Today is Sunday, so it’s time for this week’s second 100+ New Code Films article. Every week this year, I plan to watch and review at least two American Breen Era (1934-1954) films for the first time. When I look at filmographies of classic actors, I am overwhelmed by how many fascinating films I have yet to see. I have never even heard of some of them! I made a list of Academy Award-winning films which I hope to see this year, plus Code films included in the American Film Institute’s Top 100 list. I am determined to cross all these famous and acclaimed movies off my list this year!
Today’s topic is Dangerous from 1935. Chronologically, this is the first film from my list of movies to watch in 2021, so I decided to watch it first. It is included on my list because Bette Davis won Best Actress for her performance in this movie. I needed to watch one more new Code film before going on a weekend trip, so I decided to make it one of the films I was supposed to watch during the year. I found the movie on ok.ru and watched it on Thursday.
A young architect is engaged to a wealthy young woman. When out with his fiancée and a friend one evening, he sees a former Broadway star, who is now frumpy, drunk, and denying her previous identity in a low café. He manages to escape his friends and go over to her table. He remembers what a brilliant star she was two years ago and pities her fallen state. Since a performance of hers inspired him to pursue architecture, changing his whole life, he feels indebted to her. She passes out, and he brings her to his place in the country. She is annoyed that he helped her out of pity and refuses to be civil to him or his housekeeper. However, he insists upon her spending the week in the country while he returns to the city. When he visits her the next week, he tries to convince her that she is not jinxed, although she believes that her bad luck has doomed her and all those around her. That evening, she entrances him with her wiles, getting him to kiss her, only to laugh at him the next day. However, when he is forced to return to the house because of a road closure, she tearfully admits that she purposely humiliated him out of spite. Back in town, he tells his fiancée that he is fascinated with another woman, and she kindly breaks their engagement, appreciating his honest while believing that he will return. He puts up his own money so that she can make her comeback in a play which is perfect for her. She loves him for it, but he can’t understand why she keeps avoiding his marriage proposals. Will the play and their romance be successful, or is the actress just too dangerous?
This movie stars Bette Davis, Franchot Tone, and Margaret Lindsay. Supporting actors include Alison Skipworth, John Eldredge, Dick Foran, Walter Walker, and Richard Carle.
This movie was directed by Alfred E. Green. It was produced by executive producers Hal B. Wallis and Jack L. Warner. The production company is Warner Bros. Pictures. The story and screenplay were both written by Laird Doyle. Bette Davis won an Academy Award for Best Actress for her performance.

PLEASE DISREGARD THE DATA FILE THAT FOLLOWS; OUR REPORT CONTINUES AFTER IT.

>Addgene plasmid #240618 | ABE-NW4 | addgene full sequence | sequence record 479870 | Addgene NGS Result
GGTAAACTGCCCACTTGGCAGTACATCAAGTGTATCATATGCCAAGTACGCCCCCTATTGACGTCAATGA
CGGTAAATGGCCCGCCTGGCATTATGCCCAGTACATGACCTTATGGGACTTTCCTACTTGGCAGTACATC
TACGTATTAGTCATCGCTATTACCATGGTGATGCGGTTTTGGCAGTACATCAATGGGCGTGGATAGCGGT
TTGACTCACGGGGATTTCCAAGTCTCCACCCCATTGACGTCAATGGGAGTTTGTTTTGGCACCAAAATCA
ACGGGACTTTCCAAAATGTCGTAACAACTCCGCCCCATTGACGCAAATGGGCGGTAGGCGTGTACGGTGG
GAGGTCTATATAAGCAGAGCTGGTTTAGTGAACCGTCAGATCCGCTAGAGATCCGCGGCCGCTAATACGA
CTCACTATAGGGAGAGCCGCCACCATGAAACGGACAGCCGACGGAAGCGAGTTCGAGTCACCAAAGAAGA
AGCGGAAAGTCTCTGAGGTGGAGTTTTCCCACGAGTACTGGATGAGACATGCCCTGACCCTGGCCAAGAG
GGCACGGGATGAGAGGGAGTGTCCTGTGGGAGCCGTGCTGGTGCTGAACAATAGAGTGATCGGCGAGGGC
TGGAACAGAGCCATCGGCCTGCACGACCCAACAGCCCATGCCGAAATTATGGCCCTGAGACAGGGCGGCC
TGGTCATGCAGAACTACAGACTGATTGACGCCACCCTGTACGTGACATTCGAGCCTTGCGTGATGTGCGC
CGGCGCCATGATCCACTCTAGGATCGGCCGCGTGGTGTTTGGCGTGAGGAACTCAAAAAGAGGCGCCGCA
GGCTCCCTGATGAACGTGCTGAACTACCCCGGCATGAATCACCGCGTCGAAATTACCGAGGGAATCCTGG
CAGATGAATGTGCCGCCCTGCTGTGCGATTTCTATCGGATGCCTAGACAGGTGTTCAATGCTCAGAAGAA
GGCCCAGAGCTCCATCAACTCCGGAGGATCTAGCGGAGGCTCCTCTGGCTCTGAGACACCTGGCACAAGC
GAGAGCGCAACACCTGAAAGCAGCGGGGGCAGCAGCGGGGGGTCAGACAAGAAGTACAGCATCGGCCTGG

This is a good Code film. It is totally Code-compliant and decent. There is nothing unacceptable in this movie. Marriage is upheld at all times, and morality is esteemed. Leading man Don (Franchot Tone) is entranced by actress Joyce Heath’s (Bette Davis) flirtation, but he doesn’t think in terms of an immoral relationship. When he decides that he loves her, he is eager to get married and frustrated when she won’t agree. Instead of perpetuating a superstitious theory of a jinx, this movie promotes the true principle that people can drive their own destinies and bring bad things on themselves.
I highly recommend this movie. It is surprisingly short, its running time being under an hour and a half, but it is riveting and highly entertaining during that time. Bette Davis is magnificent and very dramatic as Joyce Heath, the “evil star.” She looks impressively dowdy and bedraggled at the film’s beginning, seeming worn and aged although still quite young. Her temper flares, her tears flood, and her voice screeches in her character’s hysterical moments. However, she tempers these wild outbursts with tender moments and genuine emotion. It’s hard to tell whether she is a good character or a truly bad one, but this vulnerable unpredictability won her the Oscar. Franchot Tone is perfect as the young architect. He is sympathetic and extremely honorable, yet he is human enough to be fascinated by Joyce’s tragic demise. We are confused throughout the film as to whether he is really in love with Joyce or with his fiancée, Gail. The audience’s confusion is a reflection of his mixed emotions. Who could be better as the other woman than Margaret Lindsay? Sweet, gentle, and patient, she is the perfect antithesis to Bette Davis’s fiery heroine. Perhaps she is not as exciting, but she certainly is safer! Alison Skipworth is lovable as the firm but caring housekeeper, Mrs. Williams, who helps Don get Joyce back on her feet. This is a great movie with an interesting, unusual story which is told in a simple but compelling way. I highly recommend it!